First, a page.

Hi Marcus, I think this sounds like a great idea.
There are a number of communities that have been created across the EA space which bring together people with a professional affiliation (I see Aaron has mentioned REG, which is likely the most similar to your concept). I don't believe this has been done with pro athletes before.
I founded and run a group called SoGive which raises funds and does analysis on charities.
I would be happy to connect with you and support you if that would help; I'll send you a direct message on the EA Forum.
Thanks Soeren, this is a useful point to help to tease out the thinking more clearly:
I raised a similar question on the Effective Altruism fb group last year.
Notable responses included the comment from Howie Lempel which reiterated the points in the Open Phil article about how it seemed unlikely that someone watching the field would fail to notice if there was a sudden increase in capabilities.
Also Rob Wiblin commented to ask to make it clear that 80,000 hours doesn't necessarily endorse the view that nanotech/APM is as high a risk as that survey suggests.
SoGive offers volunteering opportunities doing charity analysis. If you're interested, get in touch with me via sanjay [at] sogive.org
I'm slightly confused about the long reflection.
I understand it involves "maybe <...> 10 billion people, debating and working on these issues for 10,000 years". And *only after that* can people consider actions which may have a long term impact on humanity.
How do we ensure that
(a) everyone gets involved with working on these issues? (presumably some people are just not interested in thinking about this? Getting people to work on things they're unsuited for seems unhelpful and unpleasant)
(b) Actions that could have a long term impact on humanity could be taken unilaterally. How could people be stopped from doing that?
I think a totalitarian worldwide government could achieve this, but I assume that's not what is intended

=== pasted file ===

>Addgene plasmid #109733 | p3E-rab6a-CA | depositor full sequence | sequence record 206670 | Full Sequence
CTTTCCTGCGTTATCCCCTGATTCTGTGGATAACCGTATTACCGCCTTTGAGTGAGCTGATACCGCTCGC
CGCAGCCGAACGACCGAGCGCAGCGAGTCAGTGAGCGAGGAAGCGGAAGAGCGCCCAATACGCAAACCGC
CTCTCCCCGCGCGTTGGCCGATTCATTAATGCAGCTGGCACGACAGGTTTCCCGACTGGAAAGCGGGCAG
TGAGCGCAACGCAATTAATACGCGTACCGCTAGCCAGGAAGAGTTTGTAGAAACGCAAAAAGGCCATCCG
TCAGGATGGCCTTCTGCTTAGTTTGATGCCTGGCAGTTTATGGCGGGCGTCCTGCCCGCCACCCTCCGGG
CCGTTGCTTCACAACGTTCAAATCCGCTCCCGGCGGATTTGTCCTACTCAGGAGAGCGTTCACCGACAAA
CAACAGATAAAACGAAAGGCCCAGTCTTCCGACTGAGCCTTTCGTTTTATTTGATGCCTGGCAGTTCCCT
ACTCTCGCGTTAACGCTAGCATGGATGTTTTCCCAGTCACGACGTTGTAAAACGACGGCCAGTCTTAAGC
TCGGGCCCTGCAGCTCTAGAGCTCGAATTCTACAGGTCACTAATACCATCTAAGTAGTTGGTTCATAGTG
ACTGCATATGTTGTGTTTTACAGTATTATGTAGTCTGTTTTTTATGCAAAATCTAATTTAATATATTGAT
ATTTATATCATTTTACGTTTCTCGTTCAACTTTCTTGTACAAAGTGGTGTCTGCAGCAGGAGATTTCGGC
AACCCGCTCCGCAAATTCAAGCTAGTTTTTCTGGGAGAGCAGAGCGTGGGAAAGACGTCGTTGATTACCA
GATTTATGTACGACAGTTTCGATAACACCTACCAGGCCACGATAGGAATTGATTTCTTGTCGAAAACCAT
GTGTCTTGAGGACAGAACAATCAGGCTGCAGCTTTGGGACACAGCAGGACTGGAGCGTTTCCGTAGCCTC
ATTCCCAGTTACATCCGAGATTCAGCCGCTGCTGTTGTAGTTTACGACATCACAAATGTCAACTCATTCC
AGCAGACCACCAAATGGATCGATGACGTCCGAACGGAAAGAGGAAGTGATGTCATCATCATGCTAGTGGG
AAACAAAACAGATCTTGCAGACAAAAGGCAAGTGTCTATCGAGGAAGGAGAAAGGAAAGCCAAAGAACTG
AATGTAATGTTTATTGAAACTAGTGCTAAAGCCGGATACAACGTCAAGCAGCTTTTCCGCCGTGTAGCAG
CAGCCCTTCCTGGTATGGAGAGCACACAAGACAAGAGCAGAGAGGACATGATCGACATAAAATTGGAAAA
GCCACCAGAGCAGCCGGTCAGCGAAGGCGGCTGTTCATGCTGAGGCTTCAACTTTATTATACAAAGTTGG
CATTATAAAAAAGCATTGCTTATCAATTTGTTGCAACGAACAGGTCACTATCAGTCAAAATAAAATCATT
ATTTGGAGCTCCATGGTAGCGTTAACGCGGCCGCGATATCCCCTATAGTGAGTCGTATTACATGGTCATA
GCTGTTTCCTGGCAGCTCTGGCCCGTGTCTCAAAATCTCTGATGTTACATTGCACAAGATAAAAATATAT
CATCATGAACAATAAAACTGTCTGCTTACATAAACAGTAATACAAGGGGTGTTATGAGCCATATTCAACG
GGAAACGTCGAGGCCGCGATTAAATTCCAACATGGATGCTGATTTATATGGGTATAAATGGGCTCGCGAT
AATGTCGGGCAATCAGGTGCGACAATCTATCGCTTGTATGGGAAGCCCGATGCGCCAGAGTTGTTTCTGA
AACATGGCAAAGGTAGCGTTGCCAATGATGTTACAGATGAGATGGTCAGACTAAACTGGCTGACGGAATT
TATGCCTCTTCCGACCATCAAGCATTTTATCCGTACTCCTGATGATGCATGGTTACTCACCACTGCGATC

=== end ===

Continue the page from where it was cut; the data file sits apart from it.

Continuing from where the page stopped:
Not sure if this is the best place to ask this question, but does anyone know where we could find more thinking on cash transfers and Dutch disease?
My short answer is:
Your main reason for setting up a charity is probably to provide tax incentives for your donors. So the best jurisdiction is probably the jurisdiction where your donors are.
However there are some exceptions where this doesn't apply. For example, you may be setting up a charity solely or primarily to access Google Ad grants.
If this is the case, then "shopping" for the jurisdiction with the least regulatory overhead would make sense. It would also need to consider whether the process requires someone with an address in that country.
I don't know the answer to this, and given that it's something of an edge case, I don't know of anyone having done this comparison.
Thank you for having the desire to encourage innovation. I'm confident that fellowships like these can be valuable.
From other such fellowships that I've seen, the successful ones typically have something that draws people to want to apply. This may include, for example, sponsorship from a high-profile individual.
I hope this helps. Good luck!
I think the benefits of fiscal sponsorship were fairly clear from your post.
" Are you referring to the DAF or FS side of things, or both? " Both
" My prior was that it would be fairly straightforward because there are UK DAFs in existence, and CEA does both DAF-like and FS-like things to a limited extent (sponsoring EA orgs and running EA funds). " This is a very reasonable, but incorrect line of thought. The Charity Commission is very clear about the fact that even if someone else has successfully applied for something in the past, it doesn't mean that someone else applying for exactly the same thing should be allowed it in the future.
" While CEA might have charitable purposes that seem restrictive, it doesn't seem like that's impacting their ability to try to do everything under the sun. " I don't think their purposes do seem restrictive. Under a careful reading, as I remember it, it's fairly clear that their objects are extremely broad. This was why my first bullet suggested that CEA could provide this service.
" You tried to create a trust to do this before, but it was rejected because the charitable objects were too broad? " No, sorry, I may not have been clear on this. The reason why I said that an unincorporated entity (i.e. a trust) could do this was that a trust *would* (I think!) get approved, even with broad objects. However an incorporated charity (a CIO, to use the jargon) was rejected for having too-broad objects, notwithstanding the long list of pre-existing precedents whose pattern I was following.
Note that using a trust has downsides. With a trust, I would recommend only funding individuals and non-charities with extreme caution.